Nick Magnus, Andy Davis, Glenn Tommey, James Warren
1. Burning Questions
2. Climate Of Treason
3. They Don’t Believe In Magic
5. I Know Something
6. True Life Confessions
7. It Won’t Be The Same Old Place
9. Can you Hear The Spirit Dying?
10. I Want To Remember
11. You Made Me Believe
12. How Did You Know? (featuring Eddie Reader)
13. I’ll Be Here
“...Warren’s songwriting has always been notable, but the numbers here put even his past hits to shame. Arguably his strongest songs to date... ”
— All Music Guide (May 2007)
BURNING QUESTIONS : After enjoying considerable artistic success with Stackridge and worldwide commercial success with The Korgis, James recorded his first solo album in 1985. Now remastered with bonus tracks it's released on CD for the first time ever having previously been vinyl-only issue.
With the demise of the Korgis in 1985 James Warren turned his pen to solo work, and inked a deal with the small Swedish record label and publisher Sonet.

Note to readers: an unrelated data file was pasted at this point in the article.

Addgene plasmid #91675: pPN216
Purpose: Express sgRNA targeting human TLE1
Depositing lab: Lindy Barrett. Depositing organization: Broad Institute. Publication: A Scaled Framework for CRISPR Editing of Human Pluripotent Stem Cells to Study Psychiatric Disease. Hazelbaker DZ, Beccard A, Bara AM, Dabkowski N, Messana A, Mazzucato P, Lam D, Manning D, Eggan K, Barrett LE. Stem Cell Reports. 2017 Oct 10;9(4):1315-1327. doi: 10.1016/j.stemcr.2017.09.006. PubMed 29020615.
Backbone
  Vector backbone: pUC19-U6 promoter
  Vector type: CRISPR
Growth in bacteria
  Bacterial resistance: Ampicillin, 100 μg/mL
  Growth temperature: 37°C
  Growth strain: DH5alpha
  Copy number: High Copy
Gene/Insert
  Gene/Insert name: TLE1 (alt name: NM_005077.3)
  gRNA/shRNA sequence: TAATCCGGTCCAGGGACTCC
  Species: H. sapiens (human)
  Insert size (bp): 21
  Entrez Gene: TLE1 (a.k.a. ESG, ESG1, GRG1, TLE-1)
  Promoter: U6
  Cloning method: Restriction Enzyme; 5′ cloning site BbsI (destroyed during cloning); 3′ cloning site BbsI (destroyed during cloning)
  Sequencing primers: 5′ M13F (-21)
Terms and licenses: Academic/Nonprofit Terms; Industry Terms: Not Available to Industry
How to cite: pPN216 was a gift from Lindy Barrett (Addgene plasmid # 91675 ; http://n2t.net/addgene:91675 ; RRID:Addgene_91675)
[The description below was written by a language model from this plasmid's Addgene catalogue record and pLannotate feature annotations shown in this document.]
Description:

Warren however wasn't entirely working alone - his old Korgis and Stackridge partner Andy Davis jointly-composed and provided backing vocals on three numbers. Two of them, 'True Life Confessions' and 'Burning Questions' were promptly released as a singles by Sonet and credited to the Korgis. The lavish 'They Don't Believe in Magic'though was credited to a solo Warren.All three numbers appeared on the Burning Questions album which was very much a child of its time. The title track for instance could have been written for Duran Duran, 'Possessed' was made for the Human League, the world music spiced 'True Life Confessions' was sure to be fought over by Peter Gabriel and Eddy Grant (bets should go on the latter, what with its infectious Equal-esque chorus), while 'Loneliness' would likely have resulted in a punch up between George Michael and Billy Ocean. The elegant 'They Don't Believe..' was tailor-made for Bryan Ferry. As for 'Climate of Treason' - here was the best of a stellar batch that would have been a hit for any star who managed to wrestle it away from the others. Which isn't to say that Warren doesn't do a great job with his own songs; in fact, he does a brilliant one. So why didn't this album tear up the charts and have every major act of the era on their knees begging to promptly cut their own covers? Lack of promotion, pure and simple. It's criminal. Warren's songwriting has always been notable, but the numbers here put even his past hits to shame. Arguably his strongest songs to date, and all were consigned to the dust heap of history. [Thankfully, Angel Air has pulled them from the rubbish, reissuing this remarkable record and adding the equally excellent non-album B-sides to boot.]